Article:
Cold and Flu Season: What’s food got to do with it?


More than 60,000 cases of this season’s strongest flu strain have been reported nationwide, but California has been hit the hardest, according to the Center for Disease Control.

In Southern California specifically, the flu and the common cold have spread like wildfire — and the CDC says people can expect this flu season to last until April or May.

So what can you do?

Aside from getting the ever-crucial flu shot, you can start in your kitchen.

The flu and common cold attack bodies with low immune systems, but there are numerous places in your daily nutrition where you fortify your defensive strength.

Kick your immune system into overdrive with these nutrient-rich options:

  • Blueberries — Fresh or frozen, these little balls of brawn are loaded with antioxidants along with quercetin, a flavonoid that the body accepts as an anti-inflammatory and antihistamine. They can also provide relief to some with allergy-like symptoms including runny nose and watery eyes. Pile them into a smoothie or onto a cup of low-fat yogurt. Speaking of which…
  • Low-fat yogurt — Yogurt is loaded with probiotics, proven in some cases to ease the effects and severity of cold symptoms. Stir in some unsweetened cocoa powder (raw or nonalkalized) to up the game by lowering blood pressure and improving blood flow to the brain and heart — plus, it’ll be tastier.
  • Garlic — Many don’t realize the high levels of vitamin C found in garlic, but it’s true! Just 1 ounce of garlic, or about three cloves, offers 15 percent of the recommended daily allowance of vitamin C. Additionally, garlic is plentiful in allicin, a sulfuric compound with strong antioxidants. Garlic supplements, particularly aged garlic extract or AGE, may be a suitable replacement to avoid that smelly breath that comes with the fresh stuff.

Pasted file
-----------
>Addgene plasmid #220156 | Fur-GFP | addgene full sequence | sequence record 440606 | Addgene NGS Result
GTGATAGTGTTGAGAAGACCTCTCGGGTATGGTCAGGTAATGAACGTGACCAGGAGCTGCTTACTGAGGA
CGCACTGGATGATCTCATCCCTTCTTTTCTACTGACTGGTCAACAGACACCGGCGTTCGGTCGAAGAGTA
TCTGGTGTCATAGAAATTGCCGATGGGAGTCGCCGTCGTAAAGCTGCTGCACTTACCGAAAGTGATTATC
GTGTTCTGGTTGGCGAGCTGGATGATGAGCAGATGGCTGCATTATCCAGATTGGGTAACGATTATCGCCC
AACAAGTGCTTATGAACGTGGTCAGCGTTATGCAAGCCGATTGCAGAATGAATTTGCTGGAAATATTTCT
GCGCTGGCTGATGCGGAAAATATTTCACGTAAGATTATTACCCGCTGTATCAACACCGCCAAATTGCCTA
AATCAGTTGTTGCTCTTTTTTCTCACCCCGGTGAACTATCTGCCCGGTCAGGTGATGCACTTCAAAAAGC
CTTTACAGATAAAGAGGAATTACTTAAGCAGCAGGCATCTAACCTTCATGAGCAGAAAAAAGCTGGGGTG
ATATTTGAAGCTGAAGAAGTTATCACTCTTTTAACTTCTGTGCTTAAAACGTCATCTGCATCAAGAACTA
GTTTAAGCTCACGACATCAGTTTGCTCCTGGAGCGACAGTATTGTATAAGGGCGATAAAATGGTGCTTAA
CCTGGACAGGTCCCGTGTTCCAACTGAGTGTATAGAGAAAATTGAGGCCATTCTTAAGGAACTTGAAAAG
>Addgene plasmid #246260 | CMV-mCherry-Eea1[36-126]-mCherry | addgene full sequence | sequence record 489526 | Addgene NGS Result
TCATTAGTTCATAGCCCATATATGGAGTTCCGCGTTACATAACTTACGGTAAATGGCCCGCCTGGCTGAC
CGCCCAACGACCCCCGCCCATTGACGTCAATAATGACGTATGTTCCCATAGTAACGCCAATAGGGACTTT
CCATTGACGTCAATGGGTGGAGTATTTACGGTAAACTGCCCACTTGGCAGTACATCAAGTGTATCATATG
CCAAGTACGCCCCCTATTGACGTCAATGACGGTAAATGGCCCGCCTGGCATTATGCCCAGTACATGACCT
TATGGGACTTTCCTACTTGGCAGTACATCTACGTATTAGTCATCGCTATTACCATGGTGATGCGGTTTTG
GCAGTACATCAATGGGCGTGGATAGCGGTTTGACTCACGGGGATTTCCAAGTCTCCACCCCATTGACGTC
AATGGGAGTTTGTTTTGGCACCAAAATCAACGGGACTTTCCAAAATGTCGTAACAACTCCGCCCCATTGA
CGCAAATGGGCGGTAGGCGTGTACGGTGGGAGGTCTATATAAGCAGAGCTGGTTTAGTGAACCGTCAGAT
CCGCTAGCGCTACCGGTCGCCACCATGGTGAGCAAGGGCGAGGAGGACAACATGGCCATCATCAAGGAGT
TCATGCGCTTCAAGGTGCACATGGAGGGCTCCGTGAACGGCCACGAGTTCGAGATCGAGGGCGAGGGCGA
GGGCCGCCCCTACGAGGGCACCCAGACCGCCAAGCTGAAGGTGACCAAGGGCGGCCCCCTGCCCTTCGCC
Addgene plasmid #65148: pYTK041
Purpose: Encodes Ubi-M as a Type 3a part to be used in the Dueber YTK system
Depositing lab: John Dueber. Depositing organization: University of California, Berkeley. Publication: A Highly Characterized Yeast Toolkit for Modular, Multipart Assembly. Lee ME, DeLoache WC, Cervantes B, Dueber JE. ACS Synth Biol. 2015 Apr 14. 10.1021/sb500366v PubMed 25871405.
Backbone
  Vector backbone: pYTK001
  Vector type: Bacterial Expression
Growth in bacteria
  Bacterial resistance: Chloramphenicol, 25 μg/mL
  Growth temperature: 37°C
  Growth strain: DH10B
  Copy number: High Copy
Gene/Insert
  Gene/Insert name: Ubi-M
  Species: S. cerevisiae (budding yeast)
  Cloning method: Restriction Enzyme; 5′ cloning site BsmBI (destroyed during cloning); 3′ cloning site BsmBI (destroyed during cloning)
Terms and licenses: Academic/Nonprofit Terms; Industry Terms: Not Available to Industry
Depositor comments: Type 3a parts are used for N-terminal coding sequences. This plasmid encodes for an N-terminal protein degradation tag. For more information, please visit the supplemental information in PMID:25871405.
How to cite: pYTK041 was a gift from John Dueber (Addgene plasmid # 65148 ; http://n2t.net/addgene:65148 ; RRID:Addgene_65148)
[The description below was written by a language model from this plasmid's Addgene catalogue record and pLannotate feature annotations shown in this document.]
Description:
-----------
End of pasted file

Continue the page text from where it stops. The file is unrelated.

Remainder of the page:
• Salmon — A healthy option for solid protein consumption, salmon is also rich in vitamin D and omega-3s that bolster the immune system while also helping reduce the risk of heart disease.
  • Broccoli — If you’re looking for a hearty superfood, broccoli could be your answer. Long touted as one of the healthiest vegetables, broccoli is chock-full of vitamin C, antioxidants and fiber. You’ll also find in these little green trees vitamin A, calcium, potassium and even some protein.
  • Sweet potatoes — Sweet potatoes can serve as a main course, side dish or a dessert, providing remarkable versatility and superfood powers. One of the world’s top sources of dietary fiber, these orange wonders are high in potassium and contain 100-percent of the RDA for vitamin A. They’re also loaded with choline, which will help you get to sleep better, a strong component of preventing and recovering from illness.

Fortunately, there is more than one particular food or nutrient to boost your immune system, according to Naoko Nagaya, Registered Dietician at Heritage Victor Valley Medical Group.

“Each type of fruit and vegetable contains various vitamins, minerals and antioxidants that are important to your body function,” Nagaya explains. “The key is balancing meals. My advice is to eat variety and aim to color your plate with various vegetables and fruits in addition to your grains, dairy and protein to fight fatigue and protect your body from getting sick.”

Naoka Nagaya, RD

Love food? Who doesn’t? Naoko Nagaya, RD and nutrition guru at Heritage, enjoys eating all kinds of foods and uses her experience to help others make solid nutrition choices. Heritage members enjoy free one-on-one consultations with Naoko as she offers coordinated advice for well-rounded plan. Read more here about Nutrition at Heritage.